People living on Porter Avenue in Middlebury, Conn., face a threat that could put their homes underwater — but it’s not coming from nearby Long Swamp Brook.
The rising cost of flood insurance is putting a financial strain on local residents, and many others across the nation, who have suddenly found their property in a flood zone following a federal revision of flood insurance maps.
Catherine Konnik and her husband Steven bought their Cape Cod style house in 2002. Now that their children are older, the couple was close to selling their home — until a flood insurance quote led the buyers to rescind their offer.
“Your home is your life savings,” Catherine Konnik said Monday. “This is my savings account. It’s only worth what someone’s willing to pay for it. If you can’t sell it, it’s not worth anything.”
The Konniks are having trouble finding a broker to list their house, and Catherine said one agent told them she could only list it at a steep discount.
Since being required to have flood insurance four years ago, Konnik said her premium rose from $400 to $1,300 to $1,700, and then to $1,874.
She recently hosted a gathering of 12 neighbors to discuss the issue and share their problems.
Massive flood damage from Hurricane Katrina and other major storms created a $24 billion deficit in the National Flood Insurance Program (NFIP). In response, Congress passed the Biggert-Waters Flood Insurance Reform Act, aiming to raise rates to reflect true flood risks, make the program more financially stable and change how flood insurance rate map updates impact policyholders.
But the new law had the unintended effect of raising some rates as much as 10 times higher than before.
In March, Congress passed and President Barack Obama signed the Homeowners Flood Insurance Affordability Act of 2014, limiting annual rate increases under NFIP to no more than 18 percent and instructing FEMA to have “an affordability target” seeking to limit the cost of a flood insurance policy to 1 percent of a home’s total coverage amount.
In 2010, FEMA revised Middlebury’s flood insurance map and, after a public hearing, town officials okayed it.
First Selectman Edward B. St. John, who was not in office at the time, said the problem is that the newer map does not take a flood mitigation project in the area into account.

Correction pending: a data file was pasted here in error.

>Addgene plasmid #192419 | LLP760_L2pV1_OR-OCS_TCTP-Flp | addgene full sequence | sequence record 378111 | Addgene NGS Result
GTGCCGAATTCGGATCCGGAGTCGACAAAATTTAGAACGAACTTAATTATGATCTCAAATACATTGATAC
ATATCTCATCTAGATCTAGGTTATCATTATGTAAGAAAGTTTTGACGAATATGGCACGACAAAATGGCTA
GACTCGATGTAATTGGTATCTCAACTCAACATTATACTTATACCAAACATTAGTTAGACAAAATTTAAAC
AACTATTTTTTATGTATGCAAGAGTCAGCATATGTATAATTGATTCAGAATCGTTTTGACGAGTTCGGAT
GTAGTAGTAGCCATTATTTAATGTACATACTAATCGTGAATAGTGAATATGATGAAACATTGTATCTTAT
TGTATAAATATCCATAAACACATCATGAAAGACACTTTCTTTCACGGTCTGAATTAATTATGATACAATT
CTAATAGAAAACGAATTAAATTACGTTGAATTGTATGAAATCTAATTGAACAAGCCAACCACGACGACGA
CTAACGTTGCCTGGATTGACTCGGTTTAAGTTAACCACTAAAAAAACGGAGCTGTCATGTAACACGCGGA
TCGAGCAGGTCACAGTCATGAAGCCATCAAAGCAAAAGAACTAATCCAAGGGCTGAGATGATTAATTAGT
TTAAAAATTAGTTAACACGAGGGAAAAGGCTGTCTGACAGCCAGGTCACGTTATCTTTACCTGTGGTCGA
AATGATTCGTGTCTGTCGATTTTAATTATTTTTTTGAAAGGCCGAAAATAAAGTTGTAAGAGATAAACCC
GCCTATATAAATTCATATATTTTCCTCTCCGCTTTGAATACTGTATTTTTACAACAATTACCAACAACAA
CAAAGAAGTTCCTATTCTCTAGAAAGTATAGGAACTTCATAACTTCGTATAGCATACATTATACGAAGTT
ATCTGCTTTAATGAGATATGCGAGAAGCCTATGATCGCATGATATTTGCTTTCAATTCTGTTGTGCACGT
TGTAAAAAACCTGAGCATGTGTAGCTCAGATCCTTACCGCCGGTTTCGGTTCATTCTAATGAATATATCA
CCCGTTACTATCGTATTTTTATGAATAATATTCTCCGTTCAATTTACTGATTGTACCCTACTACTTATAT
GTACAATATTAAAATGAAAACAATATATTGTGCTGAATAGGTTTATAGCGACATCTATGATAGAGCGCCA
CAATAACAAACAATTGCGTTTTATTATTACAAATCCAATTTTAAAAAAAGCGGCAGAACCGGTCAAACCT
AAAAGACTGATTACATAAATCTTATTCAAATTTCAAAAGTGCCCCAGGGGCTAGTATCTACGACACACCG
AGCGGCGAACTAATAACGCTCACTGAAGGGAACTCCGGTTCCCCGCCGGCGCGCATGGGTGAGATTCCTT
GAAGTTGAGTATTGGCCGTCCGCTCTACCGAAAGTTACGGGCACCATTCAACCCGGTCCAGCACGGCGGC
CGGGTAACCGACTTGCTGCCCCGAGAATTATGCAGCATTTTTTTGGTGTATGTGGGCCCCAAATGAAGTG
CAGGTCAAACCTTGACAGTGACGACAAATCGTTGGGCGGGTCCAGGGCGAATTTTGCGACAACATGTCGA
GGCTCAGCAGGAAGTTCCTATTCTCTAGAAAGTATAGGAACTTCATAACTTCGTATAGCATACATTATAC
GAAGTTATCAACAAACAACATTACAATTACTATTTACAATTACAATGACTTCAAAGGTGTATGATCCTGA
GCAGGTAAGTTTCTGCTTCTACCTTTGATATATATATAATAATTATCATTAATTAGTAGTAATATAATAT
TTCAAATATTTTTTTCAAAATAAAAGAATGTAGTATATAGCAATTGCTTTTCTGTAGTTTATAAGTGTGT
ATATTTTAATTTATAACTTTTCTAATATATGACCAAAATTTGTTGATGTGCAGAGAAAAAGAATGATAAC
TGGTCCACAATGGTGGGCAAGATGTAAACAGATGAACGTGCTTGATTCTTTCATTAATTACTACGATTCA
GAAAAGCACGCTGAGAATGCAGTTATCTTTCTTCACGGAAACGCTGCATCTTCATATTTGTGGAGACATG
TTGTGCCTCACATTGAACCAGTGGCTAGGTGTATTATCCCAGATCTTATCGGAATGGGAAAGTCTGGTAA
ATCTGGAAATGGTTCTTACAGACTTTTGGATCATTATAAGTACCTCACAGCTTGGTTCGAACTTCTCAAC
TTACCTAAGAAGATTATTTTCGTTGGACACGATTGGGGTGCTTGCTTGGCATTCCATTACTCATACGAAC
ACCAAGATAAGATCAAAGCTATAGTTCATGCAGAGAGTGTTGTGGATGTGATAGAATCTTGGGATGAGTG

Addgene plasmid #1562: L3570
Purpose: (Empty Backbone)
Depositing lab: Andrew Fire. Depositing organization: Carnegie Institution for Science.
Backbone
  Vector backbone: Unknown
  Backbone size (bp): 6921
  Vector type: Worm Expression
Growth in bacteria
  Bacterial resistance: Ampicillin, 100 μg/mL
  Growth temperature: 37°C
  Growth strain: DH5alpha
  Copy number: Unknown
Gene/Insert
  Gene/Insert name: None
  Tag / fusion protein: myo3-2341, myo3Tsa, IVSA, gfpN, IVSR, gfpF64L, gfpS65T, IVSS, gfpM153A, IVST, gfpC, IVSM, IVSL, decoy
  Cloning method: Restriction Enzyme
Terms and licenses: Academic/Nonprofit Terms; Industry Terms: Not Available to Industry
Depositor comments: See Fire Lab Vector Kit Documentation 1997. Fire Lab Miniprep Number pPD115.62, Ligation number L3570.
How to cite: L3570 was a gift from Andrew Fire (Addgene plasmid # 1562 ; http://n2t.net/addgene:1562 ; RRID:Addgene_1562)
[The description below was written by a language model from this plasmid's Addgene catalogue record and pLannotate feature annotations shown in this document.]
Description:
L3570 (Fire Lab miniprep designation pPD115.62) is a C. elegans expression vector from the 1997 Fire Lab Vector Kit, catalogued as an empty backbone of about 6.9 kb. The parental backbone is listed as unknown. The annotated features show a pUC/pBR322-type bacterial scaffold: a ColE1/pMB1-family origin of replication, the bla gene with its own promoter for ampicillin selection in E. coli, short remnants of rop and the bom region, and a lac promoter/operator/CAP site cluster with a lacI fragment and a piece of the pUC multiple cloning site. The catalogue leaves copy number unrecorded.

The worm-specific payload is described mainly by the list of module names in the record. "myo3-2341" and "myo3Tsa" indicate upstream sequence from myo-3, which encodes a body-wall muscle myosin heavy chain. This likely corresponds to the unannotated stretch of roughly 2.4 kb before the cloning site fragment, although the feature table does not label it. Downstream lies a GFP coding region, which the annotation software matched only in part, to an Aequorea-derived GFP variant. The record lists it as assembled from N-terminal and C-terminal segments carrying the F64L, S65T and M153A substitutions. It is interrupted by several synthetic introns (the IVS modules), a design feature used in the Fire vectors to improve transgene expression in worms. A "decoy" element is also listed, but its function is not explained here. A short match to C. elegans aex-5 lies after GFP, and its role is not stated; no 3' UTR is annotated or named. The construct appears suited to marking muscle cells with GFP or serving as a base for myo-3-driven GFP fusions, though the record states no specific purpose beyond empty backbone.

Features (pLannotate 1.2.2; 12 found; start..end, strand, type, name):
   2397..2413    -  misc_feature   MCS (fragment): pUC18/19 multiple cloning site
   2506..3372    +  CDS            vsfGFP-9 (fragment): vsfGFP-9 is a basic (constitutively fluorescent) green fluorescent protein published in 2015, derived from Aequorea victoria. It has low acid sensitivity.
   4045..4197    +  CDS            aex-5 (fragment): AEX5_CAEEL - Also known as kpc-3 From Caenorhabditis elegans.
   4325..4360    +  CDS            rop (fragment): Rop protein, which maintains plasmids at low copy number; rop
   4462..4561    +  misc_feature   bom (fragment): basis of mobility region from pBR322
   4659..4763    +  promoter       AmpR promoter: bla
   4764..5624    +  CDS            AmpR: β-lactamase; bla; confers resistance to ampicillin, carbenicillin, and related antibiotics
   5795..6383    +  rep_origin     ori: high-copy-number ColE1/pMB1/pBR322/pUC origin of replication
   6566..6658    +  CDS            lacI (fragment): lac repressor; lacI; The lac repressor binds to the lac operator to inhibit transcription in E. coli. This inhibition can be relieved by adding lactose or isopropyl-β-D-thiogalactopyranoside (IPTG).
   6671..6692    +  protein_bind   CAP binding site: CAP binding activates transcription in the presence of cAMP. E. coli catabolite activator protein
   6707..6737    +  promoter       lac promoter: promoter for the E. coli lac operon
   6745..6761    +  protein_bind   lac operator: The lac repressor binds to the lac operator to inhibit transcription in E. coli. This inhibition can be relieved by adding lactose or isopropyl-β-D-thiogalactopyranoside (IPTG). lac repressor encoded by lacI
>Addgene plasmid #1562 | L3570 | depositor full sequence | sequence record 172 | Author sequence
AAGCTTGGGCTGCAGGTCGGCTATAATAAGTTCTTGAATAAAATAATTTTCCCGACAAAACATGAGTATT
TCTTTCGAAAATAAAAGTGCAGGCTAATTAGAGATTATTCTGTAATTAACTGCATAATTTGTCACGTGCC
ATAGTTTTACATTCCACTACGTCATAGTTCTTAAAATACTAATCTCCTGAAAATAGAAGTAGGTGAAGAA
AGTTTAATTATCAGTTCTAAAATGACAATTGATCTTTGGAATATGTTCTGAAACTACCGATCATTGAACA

St. John recalls a flood problem in the neighborhood in the `70s, but he and current Public Works Director Dan Norton say a project to deepen and widen Long Swamp Brook and to remove excess vegetation more than a decade later seems to have solved the problem.
“Even with the big storms we had, it didn’t seem to have the impact on the houses on lower Porter Avenue that I saw when I first came to work for the town,” said Norton, who was hired in April of 1984.
St. John hopes a search of local records may help the town to apply for a revision to FEMA’s map.
Landscapes change over time, and FEMA has procedures in place to update a flood map.
In a Nov. 20, 2013 letter, Paul F. Ford, acting regional administrator for FEMA, explained to U.S. Rep. Elizabeth H. Esty, D-5th District, that applicants must follow the same “rigorous standards” in challenging a map as FEMA does when it establishes the map.
St. John said this means the town would have to pay for consultants and studies — and FEMA still could decide against a map revision.
Porter Avenue residents asked the first selectman to look into seeking grants, but David Murphy, a professional engineer with Milone & MacBroom in Chesire, expressed doubts in an email to St. John.
Murphy said “the best thing homeowners can do is to conduct mitigation (elevating, eliminating basements, adding flood vents) to decrease insurance premiums.”
St. John said, “Hopefully we can somehow get some relief to these people. We’re leaving every option open.”